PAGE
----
Chuck (charlesofcamden) wrote,


This first item is a small plastic pin. I procured it in the late 1970s at a restaurant in Richmond, Michigan during my one and only visit to Buffalo’s (or Emil’s, depending on who you asked). At the time, they raised buffalo out back and would slaughter one every January. They would then butcher it and serve it in various forms until they ran out – buffalo steaks, buffalo burgers, and buffalo what-have-yous. On the first Sunday after the slaughter, the annual meeting of the Buffalo Club would take place there. I was brought along by a member and distinguished myself by chickening out and ordering a tuna salad sandwich while everyone else was ordering some form of buffalo meat. When the waitress arrived at our table, laden with plates, she called out in a loud voice, “OK, who ordered the tuna salad?” The entire place came apart, with a loud call arising, demanding to know who was the big coward. When my hand went sheepishly up, it was determined that I must atone for this in some way. After some debate, it was determined that I must go behind the bar, stand on a chair, and kiss the mounted swordfish above the bar mirror. I did so in grand style and was then left to eat my tuna salad undisturbed, though I’ve never returned there.

The ticket stub from my very first concert – Bob Seger and the Silver Bullet Band at Pontiac Stadium (later to be christened as the Silverdome). The opening acts were Elvin Bishop, who had a big hit with “Fooled Around and Fell in Love,” followed by Todd Rundgren, who hit the charts with “Hello It’s Me” among others. This was just before Seger released his breakout album “Night Moves.” One local paper mentioned that Detroit was probably the only city in America at the time in which Rundgren would have opened for Seger rather than the other way around. I remember being shocked to realize that the people seated in front of me were smoking dope, and it made me worry that the police would suddenly show up and arrest us all. Yeah right – there I was in a stadium with 80,000 people, and I thought these were the only people there doing anything illegal. Boy, was I young!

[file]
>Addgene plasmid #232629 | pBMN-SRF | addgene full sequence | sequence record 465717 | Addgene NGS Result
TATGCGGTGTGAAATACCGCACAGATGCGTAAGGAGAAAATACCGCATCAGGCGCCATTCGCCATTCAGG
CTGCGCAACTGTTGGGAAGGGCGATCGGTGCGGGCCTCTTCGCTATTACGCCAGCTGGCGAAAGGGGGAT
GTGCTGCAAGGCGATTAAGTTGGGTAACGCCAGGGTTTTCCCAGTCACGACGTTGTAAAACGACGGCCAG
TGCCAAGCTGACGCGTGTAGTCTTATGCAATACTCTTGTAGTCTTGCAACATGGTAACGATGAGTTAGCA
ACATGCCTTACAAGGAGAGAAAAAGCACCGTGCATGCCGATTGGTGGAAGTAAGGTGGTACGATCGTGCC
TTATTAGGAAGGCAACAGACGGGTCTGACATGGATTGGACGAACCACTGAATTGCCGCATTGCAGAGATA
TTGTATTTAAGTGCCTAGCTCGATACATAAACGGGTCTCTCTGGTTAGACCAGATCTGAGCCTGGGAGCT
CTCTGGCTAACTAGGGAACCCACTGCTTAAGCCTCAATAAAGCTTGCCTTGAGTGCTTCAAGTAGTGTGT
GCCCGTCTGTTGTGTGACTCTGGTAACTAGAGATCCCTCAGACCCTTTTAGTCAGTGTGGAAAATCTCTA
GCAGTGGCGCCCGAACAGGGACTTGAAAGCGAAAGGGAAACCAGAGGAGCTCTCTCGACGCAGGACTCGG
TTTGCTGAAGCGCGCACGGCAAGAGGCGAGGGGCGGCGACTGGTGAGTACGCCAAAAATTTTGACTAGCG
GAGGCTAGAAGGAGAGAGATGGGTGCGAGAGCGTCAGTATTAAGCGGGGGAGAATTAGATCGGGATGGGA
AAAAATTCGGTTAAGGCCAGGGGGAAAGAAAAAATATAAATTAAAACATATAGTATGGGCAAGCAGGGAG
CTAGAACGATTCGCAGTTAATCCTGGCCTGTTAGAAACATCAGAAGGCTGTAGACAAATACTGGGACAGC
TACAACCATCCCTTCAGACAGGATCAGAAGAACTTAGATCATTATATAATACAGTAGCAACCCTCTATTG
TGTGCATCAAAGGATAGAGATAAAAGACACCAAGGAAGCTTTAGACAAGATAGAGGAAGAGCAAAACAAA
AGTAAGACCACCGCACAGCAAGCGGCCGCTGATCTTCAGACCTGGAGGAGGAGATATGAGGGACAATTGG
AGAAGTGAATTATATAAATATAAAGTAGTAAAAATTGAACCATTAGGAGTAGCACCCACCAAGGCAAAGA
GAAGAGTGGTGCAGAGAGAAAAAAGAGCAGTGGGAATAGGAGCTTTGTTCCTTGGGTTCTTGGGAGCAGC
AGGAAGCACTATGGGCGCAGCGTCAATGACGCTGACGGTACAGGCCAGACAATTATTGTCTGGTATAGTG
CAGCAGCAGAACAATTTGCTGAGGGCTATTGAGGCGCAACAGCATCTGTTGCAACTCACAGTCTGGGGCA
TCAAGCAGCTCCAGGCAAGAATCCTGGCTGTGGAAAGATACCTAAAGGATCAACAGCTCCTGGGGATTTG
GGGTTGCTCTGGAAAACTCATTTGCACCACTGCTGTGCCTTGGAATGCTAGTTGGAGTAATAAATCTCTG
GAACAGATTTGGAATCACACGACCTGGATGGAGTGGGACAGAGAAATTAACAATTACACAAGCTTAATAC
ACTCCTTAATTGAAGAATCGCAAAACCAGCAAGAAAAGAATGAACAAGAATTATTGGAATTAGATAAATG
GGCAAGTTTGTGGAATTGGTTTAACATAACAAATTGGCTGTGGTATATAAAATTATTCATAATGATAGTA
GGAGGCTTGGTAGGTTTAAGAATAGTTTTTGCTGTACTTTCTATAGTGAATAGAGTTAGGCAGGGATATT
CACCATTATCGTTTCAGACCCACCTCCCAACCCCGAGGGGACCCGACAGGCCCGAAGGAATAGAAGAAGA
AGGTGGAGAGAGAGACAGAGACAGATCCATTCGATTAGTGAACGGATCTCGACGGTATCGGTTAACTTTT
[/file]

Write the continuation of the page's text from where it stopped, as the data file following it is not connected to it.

A couple of Topps baseball cards from 1974. So what? Well, you might notice that these two fellows play for Washington in the National League. The problem is that there was no team in Washington in either league that year. These guys played for the San Diego Padres. Supposedly, a deal was in the works to move the Padres to Washington, and the deal fell through right before the start of the season, but not before Topps had printed these erroneous cards. I don’t think they’re worth a great deal, since there was quite a rush for these error cards, but I’ve hung onto them as curiosities.

Yes, that’s me. This is from my ID card for my junior year of high school. Some years after the fact, I showed this photo to Lavinia Moyer, who was the Artistic Director of the Attic Theatre in Detroit. She immediately burst out laughing and said, “Oh my God – that’s the crowd I hung out with!” I didn’t ask her to elaborate, but I decided it was about as good a reaction to this photo as I could ever hope to hear.

That’s me in the foreground and the Grand Canyon in the background. Taken just a couple months before I moved to Chicago.

A New York City subway token circa 1978. This is slightly enlarged so you can read the wording. It’s actually about the size of a quarter and made of brass, with a Y-shaped hole in the middle.

This was a cat we had for many years. If you can’t see her left rear foot, it’s because she didn’t have one. Since she had only 3 legs, we named her Easel. She spent most of her life wanting to be left the hell alone.